We’ve been hearing news about how insanely quick the Model S Plaid is for quite some time now. First, we were hearing it through Tesla’s claims, but now that deliveries have started, we are hearing it from customers too. Videos have been coming up, magazines are reviewing the vehicle and customers are testing it on tracks. Now, we have a new video that pretty easily diminishes any doubts about how quick Plaid is.
Tesla Model S Plaid Vs Dodge Challenger
Tesla Model S Plaid vs Dodge Challenger Quarter-Mile
Model S Plaid owner Emmet Peppers recently went to the SMI Sonoma Raceway to try out his new car on the track. And how better to test it out than running some quarter-mile runs? He had quite a challenge too (pun intended). A Dodge Challenger was up against Emmet.
But in recent times, electric vehicles have proven to be too hot to handle in quarter-mile drag races against combustion vehicles. And so, Emmet decided to have some fun. He gave the Dodge a head start and still managed to easily win. Keep in mind that Peppers is not a professional driver. And just to tell you how quick the Plaid is, Peppers actually had to brake towards the end for fear he may be kicked off the track. Yes, the Plaid might just be too fast.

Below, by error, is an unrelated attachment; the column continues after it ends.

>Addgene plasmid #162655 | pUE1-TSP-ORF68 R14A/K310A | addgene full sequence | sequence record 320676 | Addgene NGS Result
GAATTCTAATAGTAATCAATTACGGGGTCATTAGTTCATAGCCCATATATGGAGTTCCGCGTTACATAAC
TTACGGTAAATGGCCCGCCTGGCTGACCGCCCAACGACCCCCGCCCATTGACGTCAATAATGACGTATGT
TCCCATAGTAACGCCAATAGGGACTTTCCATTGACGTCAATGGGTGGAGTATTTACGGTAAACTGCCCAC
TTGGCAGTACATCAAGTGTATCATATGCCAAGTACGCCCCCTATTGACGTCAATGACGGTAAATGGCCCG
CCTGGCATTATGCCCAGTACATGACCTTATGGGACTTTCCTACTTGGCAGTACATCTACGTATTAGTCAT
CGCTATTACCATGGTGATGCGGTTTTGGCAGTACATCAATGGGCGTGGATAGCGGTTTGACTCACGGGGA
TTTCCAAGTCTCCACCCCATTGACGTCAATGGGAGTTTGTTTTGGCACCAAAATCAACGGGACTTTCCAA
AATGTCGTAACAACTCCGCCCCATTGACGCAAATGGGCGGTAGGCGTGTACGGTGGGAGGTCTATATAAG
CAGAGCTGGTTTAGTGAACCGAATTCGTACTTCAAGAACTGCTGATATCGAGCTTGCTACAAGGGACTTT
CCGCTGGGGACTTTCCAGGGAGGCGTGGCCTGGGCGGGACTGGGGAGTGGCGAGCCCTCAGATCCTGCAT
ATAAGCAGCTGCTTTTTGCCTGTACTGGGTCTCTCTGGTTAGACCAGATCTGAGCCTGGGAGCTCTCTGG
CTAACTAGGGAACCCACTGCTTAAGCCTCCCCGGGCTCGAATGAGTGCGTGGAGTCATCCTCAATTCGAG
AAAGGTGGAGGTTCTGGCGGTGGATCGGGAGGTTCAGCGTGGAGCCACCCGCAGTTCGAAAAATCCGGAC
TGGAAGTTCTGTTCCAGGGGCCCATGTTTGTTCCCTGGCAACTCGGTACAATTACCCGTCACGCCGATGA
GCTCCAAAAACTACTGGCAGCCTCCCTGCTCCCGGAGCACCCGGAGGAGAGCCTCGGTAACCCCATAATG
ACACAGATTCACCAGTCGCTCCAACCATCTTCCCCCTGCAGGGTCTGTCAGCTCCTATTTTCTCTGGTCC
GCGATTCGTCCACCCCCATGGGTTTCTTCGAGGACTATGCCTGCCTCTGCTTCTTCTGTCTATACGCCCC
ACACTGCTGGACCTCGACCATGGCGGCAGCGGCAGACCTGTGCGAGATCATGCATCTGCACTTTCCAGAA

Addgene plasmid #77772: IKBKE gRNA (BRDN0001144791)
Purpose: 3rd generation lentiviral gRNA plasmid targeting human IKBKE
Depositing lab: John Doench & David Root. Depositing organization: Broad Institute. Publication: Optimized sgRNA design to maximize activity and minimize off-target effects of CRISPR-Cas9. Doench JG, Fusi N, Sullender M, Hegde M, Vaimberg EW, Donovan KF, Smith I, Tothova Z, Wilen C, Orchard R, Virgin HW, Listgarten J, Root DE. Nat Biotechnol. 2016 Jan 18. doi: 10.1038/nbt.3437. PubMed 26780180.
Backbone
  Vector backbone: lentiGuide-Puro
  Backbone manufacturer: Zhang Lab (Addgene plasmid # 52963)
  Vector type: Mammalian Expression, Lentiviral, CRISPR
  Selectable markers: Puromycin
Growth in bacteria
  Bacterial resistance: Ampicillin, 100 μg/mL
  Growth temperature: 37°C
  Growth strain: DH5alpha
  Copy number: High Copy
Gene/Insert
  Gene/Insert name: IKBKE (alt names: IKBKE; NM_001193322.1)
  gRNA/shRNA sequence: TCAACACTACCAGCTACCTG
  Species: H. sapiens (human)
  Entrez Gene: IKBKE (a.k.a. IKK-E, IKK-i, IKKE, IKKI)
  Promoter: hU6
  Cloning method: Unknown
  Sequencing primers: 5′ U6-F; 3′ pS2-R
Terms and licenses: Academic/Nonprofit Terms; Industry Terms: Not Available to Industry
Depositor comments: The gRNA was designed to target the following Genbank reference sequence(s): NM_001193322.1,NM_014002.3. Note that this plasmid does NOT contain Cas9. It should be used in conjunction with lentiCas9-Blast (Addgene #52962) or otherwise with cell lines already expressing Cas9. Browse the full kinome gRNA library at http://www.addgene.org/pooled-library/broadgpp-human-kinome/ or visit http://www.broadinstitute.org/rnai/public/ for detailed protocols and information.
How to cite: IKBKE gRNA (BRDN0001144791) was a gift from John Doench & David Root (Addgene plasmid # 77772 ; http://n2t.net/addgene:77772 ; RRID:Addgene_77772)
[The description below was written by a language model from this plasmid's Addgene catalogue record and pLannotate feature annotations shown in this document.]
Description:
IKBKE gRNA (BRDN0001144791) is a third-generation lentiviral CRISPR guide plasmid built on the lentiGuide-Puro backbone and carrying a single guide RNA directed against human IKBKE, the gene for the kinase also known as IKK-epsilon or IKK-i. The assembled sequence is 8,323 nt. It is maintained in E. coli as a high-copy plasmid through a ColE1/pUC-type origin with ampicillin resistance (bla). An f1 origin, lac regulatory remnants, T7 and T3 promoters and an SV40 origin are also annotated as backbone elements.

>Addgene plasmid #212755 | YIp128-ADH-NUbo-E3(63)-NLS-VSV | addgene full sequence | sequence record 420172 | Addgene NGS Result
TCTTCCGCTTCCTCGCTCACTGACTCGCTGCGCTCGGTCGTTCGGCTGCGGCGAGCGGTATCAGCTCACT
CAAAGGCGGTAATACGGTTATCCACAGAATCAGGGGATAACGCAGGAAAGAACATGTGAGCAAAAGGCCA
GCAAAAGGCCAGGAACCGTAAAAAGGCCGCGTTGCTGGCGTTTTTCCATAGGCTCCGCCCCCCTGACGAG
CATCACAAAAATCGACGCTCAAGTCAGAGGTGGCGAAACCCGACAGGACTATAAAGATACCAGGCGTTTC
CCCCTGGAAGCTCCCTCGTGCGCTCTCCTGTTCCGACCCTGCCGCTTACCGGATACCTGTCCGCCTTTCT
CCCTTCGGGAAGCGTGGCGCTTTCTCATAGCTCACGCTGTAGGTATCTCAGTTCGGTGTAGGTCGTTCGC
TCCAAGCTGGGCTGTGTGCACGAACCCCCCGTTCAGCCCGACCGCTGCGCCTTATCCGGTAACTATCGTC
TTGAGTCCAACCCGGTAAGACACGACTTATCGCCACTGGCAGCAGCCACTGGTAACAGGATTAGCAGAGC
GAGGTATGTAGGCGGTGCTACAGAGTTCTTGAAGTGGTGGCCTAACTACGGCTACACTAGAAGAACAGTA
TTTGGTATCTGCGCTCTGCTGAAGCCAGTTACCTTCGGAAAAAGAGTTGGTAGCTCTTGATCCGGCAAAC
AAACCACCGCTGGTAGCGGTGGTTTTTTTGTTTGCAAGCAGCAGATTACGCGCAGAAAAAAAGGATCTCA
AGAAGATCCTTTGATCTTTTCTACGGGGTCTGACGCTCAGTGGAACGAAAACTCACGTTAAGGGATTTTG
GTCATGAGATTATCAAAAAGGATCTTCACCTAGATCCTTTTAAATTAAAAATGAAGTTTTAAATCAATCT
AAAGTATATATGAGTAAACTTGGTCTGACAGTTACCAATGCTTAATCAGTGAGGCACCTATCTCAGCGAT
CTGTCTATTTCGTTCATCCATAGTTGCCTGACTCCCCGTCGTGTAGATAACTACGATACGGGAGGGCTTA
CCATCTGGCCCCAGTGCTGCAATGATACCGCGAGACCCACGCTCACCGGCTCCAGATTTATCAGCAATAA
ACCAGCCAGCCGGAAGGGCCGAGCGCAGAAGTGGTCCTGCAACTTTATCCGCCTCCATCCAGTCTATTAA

The official timing on the clock for Emmet’s Model S Plaid was 9.71 seconds. That’s quite impressive for a delayed start and braked finish. The speed trap was 149.12 mph (240 kph).
Watching further videos of this race shows that Peppers was very clearly taking it easy. He let his challengers have an easy head-start. He then chased them down, passed them and then braked hard. This sent the car a bit off-course, and he still managed to recover and win.
My buddies I raced against last videotaped it, they got a 4-5 second head start pic.twitter.com/zOLb16Z4Um
— Emmet Peppers (@EmmetPeppers) June 17, 2021
There has also been a lot of talk about National Hot Rod Association regulations for the Plaid. Some tracks may not allow people to race the Model S Plaid, as it does not have the appropriate safety features for a highly accelerating car. The NHRA has special regulations for 9-second cars and cars with a trap speed of greater than 150 mph.
Maybe, we could see Plaid vehicles with aftermarket roll cages and parachutes coming to the tracks. It may seem a little ridiculous to try and do that. But the Plaid is definitely made for ridiculous levels of performance. So if people want to race the Plaid to its fullest capability, and NHRA won’t allow them to do so without the threat of disqualification, then they may make the necessary safety modifications.